What About Population Control?


Lee took extreme measures (he even had explosives strapped to his body) to register his protest, but I couldn’t help but wonder when I read the news story where all the protestors about population growth have gone. There are millions more people on the earth than when the book The Population Bomb came out in 1968. (India alone has tripled its population since 1960 from 400 million to 1.2 billion today.) The author, Paul R. Erhlich, was mostly concerned with the world’s ability to feed its ever-increasing population, but since most developed countries have risen to that challenge, the furor over his predictions have died down.

Here in the United States, food supply is not a problem so we tend to overlook the billion people world-wide who go hungry every day. These days the problem is not so much production as it is access. In other words, the world’s population could be fed adequately if we could just get the food to the people who need it.

If the food supply is keeping up with the demand, why should we worry about population growth? I can think of two reasons why we should: 1) depletion of energy resources; and 2) global warming. The more people in the world, the more dire these problems will become. It’s hard to keep on providing enough energy when the number of people needing it is constantly increasing. (And it’s not only the number of people, but their changing lifestyles—like more cars when people’s ability to pay for them increases—that add to the problem.) As more energy is expended, the release of more and more carbons into the atmosphere will only continue to add to the collective problems under the umbrella of global warming.

Maybe we need a book like The Population Bomb for the new millenium. Too bad James J. Lee couldn’t have written one instead of trying to reduce the population by his own hand.

So, what about people like the Octo-Mom with her 14 children (including a set of octuplets), the Duggars with their 19 and Kate and Jon Gosselin with their twins and sextuplets? Are they really the problem?

Not in a country where the fertility rate barely keeps the population numbers stable. But what if the U.S. fertility rate surges above the 2.04 that it is today? Isn’t our fascination with fertility treatments a little elitist, as if we’re saying to countries with high populations: “It’s okay for us to have as many children as we want, because we can afford it. But you can’t because you can’t afford it (the treatments or the children).”

You could also argue that our attitude toward reproductive rights is racist. For example, there are people out there who are in a panic because they are convinced that the higher fertility rates of countries like Afghanistan and Somalia mean that Muslims are going to take over the world (especially because of their equally high emigration rates to countries which presently have Christian and Caucasian majorities). They want immigration policies that keep prolific but undesirable populations out. At the same time, they’re against abortion and birth control for their “own” people because they don’t want their own numbers to go down.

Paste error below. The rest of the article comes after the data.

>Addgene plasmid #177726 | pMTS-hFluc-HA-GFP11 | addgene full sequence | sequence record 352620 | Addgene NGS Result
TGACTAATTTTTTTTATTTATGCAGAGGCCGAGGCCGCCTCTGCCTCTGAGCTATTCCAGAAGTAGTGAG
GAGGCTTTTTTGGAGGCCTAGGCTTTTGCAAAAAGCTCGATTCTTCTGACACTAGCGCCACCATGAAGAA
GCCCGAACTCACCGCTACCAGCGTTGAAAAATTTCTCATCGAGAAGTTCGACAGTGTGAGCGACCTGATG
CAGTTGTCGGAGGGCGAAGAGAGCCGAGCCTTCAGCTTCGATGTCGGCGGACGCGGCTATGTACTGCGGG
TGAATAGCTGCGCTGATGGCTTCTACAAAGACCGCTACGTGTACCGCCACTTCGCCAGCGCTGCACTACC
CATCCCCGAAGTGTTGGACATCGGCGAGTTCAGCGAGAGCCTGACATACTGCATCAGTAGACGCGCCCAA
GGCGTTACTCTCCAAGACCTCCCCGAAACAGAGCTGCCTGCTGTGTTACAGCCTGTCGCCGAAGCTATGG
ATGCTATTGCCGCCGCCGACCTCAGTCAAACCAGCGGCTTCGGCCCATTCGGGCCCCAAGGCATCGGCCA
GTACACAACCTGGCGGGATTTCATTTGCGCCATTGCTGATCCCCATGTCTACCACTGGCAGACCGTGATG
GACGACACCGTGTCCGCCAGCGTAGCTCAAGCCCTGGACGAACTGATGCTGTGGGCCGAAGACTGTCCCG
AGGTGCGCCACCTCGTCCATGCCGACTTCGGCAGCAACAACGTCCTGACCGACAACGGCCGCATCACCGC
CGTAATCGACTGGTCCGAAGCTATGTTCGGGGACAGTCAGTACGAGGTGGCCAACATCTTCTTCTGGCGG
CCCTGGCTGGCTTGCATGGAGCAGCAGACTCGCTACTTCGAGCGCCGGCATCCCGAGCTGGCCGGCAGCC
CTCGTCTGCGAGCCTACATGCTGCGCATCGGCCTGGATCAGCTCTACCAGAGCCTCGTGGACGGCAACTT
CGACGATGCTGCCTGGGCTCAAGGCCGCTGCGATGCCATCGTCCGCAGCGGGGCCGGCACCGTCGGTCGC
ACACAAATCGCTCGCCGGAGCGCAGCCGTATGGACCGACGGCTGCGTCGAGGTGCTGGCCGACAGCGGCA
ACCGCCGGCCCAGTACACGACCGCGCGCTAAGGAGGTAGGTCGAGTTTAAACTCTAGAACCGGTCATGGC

Anti-abortionists want us to believe that their motives are based entirely on moral grounds. But what they won’t tell you is that many of them are motivated by fear that white Christians won’t be able to maintain their numerical supremacy if abortion and birth control are freely available. “God’s people must increase,” they say. (As long as it’s the Christian God’s.)

That doesn’t mean that there aren’t knuckleheads out there who are against family planning for everyone, no matter how many children they already have or how strapped they are economically. The Pope’s refusal to sanction giving condoms to the people of many African nations where HIV-AIDS is increasing rapidly is an example of how short-sighted this policy can be. It doesn’t matter how many people (especially women) are dying of AIDS, they still must be deprived of the means to control the number of children they have.

The Bush administration’s requirement that any group receiving money for family planning initiatives was just as short-sighted: no federal funds were given to any group that mentioned abortion and in fact, all such programs had to include teachings on “abstinence -only.” What about all the married women who desperately need to limit the number of children they bear? Is abstinence good advice for them?

When so many women have no access to abortion or birth control, and so many more are in danger of losing the access they still have, it’s no wonder that the problem of population control is being kept under wraps. Those who would push baby-making on all women, no matter their circumstances, are completely ignoring the problem of over-population.

Perhaps we should be worrying more about that than about how many babies it’s possible for one woman to have.


Ellen is a freelance writer, essayist and copy editor, living with three cats and a husband in Columbus, OH.